Ryan Pate, a 30-year-old American contractor in the United Arab Emirates, wasn’t expecting he’d be arrested when returning from a vacation in America.

But shortly after coming back to Abu Dhabi in February, he was called in by the police and jailed for violating a UAE cybercrime law.

The offending crime? While at home in Florida in January, he made an angry Facebook post complaining about “filthy Arabs,” warning his online friends to avoid working for the company where he works as a helicopter mechanic. His employer, Global Aerospace Logistics, construed the remarks as slander.

Pates originally faced four charges: “cyber slander against Islam, cyber slander against the UAE, cyber slander against his employer and cyber slander against management,” according to his hometown paper in Florida, the Tampa Tribune. The charges of insulting Islam and the UAE were later dropped, but Pates’ sentence may still be as big as 5 years in prison and a fine of $50,000.

His home district’s congressman, Republican Rep. David Jolly, has gotten involved with the case. In letters to Secretary of State John Kerry and the UAE attorney general, he wrote that Pate’s online comments were “very offensive,” but that they were made under First Amendment protection on American soil, and therefore completely legal when he made them.

Pate, who is 6 feet 8 inches tall, had a history of disputes with Global Aerospace Logistics over back problems resulting from his work. American doctors had told him to quit for his health’s sake, while his employer demanded that he see an Emirati doctor for a second opinion. Pates told the Tribune that he “was having problems with the company for the past four or five months.”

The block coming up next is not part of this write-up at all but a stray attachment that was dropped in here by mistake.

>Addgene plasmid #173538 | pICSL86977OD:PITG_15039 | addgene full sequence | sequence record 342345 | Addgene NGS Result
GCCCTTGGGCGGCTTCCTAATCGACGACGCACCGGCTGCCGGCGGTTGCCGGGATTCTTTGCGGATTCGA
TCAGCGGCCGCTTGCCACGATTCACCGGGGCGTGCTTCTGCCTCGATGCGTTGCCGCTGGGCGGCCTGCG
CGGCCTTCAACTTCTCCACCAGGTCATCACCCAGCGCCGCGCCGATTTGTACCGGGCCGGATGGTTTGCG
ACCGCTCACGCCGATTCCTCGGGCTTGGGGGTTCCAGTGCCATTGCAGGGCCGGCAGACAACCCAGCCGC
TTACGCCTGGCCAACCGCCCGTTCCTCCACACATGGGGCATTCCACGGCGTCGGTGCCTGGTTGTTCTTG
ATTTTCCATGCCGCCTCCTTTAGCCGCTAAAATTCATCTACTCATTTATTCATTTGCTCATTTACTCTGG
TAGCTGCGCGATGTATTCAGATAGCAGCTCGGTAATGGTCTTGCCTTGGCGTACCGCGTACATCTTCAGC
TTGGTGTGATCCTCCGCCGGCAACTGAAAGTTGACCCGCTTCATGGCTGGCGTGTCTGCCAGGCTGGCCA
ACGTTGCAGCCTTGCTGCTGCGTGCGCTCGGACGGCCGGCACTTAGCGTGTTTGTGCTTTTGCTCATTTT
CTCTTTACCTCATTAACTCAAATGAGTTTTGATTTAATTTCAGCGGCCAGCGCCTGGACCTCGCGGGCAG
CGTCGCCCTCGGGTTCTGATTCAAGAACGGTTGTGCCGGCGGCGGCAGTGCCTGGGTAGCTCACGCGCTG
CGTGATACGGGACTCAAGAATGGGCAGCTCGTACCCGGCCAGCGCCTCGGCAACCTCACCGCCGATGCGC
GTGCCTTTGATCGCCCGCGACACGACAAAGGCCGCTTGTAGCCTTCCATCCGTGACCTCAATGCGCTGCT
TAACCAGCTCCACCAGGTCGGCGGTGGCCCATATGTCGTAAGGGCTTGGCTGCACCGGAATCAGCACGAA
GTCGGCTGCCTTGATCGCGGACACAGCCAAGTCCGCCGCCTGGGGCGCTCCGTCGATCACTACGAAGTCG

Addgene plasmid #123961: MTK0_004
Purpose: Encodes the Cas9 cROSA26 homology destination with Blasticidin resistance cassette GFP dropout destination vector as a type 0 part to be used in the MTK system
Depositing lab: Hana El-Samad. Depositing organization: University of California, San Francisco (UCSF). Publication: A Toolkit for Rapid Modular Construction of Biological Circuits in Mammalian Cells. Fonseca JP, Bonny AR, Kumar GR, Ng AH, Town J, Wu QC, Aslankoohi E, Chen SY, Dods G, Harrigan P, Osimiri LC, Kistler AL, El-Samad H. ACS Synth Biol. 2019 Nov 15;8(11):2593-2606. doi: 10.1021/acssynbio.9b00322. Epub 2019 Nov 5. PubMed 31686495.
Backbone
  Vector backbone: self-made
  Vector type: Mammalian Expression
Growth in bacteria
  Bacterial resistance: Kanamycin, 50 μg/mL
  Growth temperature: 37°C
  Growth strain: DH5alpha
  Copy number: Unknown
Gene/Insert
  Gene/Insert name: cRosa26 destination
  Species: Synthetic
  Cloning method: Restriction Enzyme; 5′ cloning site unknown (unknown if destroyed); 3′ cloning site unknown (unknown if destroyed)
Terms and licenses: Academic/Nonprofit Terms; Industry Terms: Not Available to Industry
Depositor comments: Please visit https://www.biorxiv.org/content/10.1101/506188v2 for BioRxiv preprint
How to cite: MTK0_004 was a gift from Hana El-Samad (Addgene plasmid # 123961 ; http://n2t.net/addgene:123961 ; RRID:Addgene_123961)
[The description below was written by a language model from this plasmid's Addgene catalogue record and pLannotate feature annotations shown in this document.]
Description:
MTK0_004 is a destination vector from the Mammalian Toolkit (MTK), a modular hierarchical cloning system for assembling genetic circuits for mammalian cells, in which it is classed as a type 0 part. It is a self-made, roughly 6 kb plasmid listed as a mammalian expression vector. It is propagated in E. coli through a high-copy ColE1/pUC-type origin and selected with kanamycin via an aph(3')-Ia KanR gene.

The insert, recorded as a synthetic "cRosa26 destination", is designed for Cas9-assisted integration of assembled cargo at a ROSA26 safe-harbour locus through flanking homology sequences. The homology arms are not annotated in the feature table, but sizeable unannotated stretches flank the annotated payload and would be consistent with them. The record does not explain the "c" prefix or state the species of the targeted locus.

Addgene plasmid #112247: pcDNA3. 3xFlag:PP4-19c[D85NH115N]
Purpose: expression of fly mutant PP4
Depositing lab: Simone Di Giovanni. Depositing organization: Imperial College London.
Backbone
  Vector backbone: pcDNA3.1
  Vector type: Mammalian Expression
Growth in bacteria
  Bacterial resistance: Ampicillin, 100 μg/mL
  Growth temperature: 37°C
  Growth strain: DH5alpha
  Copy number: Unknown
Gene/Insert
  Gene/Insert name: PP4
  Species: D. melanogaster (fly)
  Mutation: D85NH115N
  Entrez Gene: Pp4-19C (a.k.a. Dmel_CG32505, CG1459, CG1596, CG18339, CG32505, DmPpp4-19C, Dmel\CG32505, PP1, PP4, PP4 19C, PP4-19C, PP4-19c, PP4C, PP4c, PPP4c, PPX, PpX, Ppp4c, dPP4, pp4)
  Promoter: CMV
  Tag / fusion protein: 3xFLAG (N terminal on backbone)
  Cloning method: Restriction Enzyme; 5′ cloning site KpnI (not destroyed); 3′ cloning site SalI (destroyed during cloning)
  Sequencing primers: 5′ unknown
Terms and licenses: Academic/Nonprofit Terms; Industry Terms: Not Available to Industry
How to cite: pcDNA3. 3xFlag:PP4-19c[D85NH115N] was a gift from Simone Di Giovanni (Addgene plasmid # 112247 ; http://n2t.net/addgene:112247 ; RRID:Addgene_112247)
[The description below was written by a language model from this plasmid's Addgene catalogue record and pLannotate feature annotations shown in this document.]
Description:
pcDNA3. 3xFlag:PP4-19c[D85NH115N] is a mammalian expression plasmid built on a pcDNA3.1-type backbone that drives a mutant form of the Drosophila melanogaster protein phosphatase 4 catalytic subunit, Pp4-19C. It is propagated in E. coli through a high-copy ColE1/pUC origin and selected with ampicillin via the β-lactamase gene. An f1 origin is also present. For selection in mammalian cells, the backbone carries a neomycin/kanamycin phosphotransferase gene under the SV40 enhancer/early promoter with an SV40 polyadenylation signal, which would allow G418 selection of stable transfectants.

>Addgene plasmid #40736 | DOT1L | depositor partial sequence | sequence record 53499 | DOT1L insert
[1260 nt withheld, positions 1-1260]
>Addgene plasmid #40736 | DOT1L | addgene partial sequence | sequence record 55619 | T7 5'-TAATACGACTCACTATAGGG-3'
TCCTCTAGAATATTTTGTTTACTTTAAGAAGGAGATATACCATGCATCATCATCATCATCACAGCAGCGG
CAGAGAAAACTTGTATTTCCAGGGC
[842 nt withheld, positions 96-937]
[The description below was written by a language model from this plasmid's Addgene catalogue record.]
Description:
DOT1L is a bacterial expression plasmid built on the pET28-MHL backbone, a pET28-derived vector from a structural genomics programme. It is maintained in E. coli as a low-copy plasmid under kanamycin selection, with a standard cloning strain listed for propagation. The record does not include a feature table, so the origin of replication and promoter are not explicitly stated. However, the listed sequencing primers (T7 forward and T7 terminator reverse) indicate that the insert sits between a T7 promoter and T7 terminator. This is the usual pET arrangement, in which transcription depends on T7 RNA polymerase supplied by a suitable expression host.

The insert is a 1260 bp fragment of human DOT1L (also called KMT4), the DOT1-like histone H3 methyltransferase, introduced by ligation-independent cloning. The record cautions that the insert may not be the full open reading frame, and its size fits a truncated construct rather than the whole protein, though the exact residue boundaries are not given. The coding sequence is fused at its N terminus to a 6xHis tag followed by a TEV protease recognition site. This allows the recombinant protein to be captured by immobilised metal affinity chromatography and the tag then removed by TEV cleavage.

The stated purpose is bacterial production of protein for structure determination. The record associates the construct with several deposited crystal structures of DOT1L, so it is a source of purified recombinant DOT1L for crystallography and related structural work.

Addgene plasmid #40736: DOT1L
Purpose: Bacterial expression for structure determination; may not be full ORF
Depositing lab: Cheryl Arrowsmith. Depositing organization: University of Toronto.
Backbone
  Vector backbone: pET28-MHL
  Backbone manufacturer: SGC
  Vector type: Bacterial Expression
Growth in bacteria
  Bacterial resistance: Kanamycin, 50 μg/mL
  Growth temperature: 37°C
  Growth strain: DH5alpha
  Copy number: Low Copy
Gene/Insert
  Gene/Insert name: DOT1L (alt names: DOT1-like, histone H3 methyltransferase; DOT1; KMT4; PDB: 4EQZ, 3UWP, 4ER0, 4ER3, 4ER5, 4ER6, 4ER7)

When he was taken into police custody, he says, they forced him to sign papers in Arabic, which he cannot read. It took U.S. embassy staff several days to locate him in jail, because he was given no opportunity to contact his fiancée or friends.

He spent 10 days in jail before he was released on bail, which involved him surrendering his U.S. passport to the authorities. He goes to trial on March 17.

According to the State Department’s most recent human rights report for the UAE, the country has “used libel laws to suppress criticism of its leaders and institutions.” While the sizable American expatriate community in the country is generally left alone, Emiratis face “arbitrary arrests, incommunicado detentions, and lengthy pretrial detentions.”

The report also mentions the significant problem of brutality and overcrowding in prisons.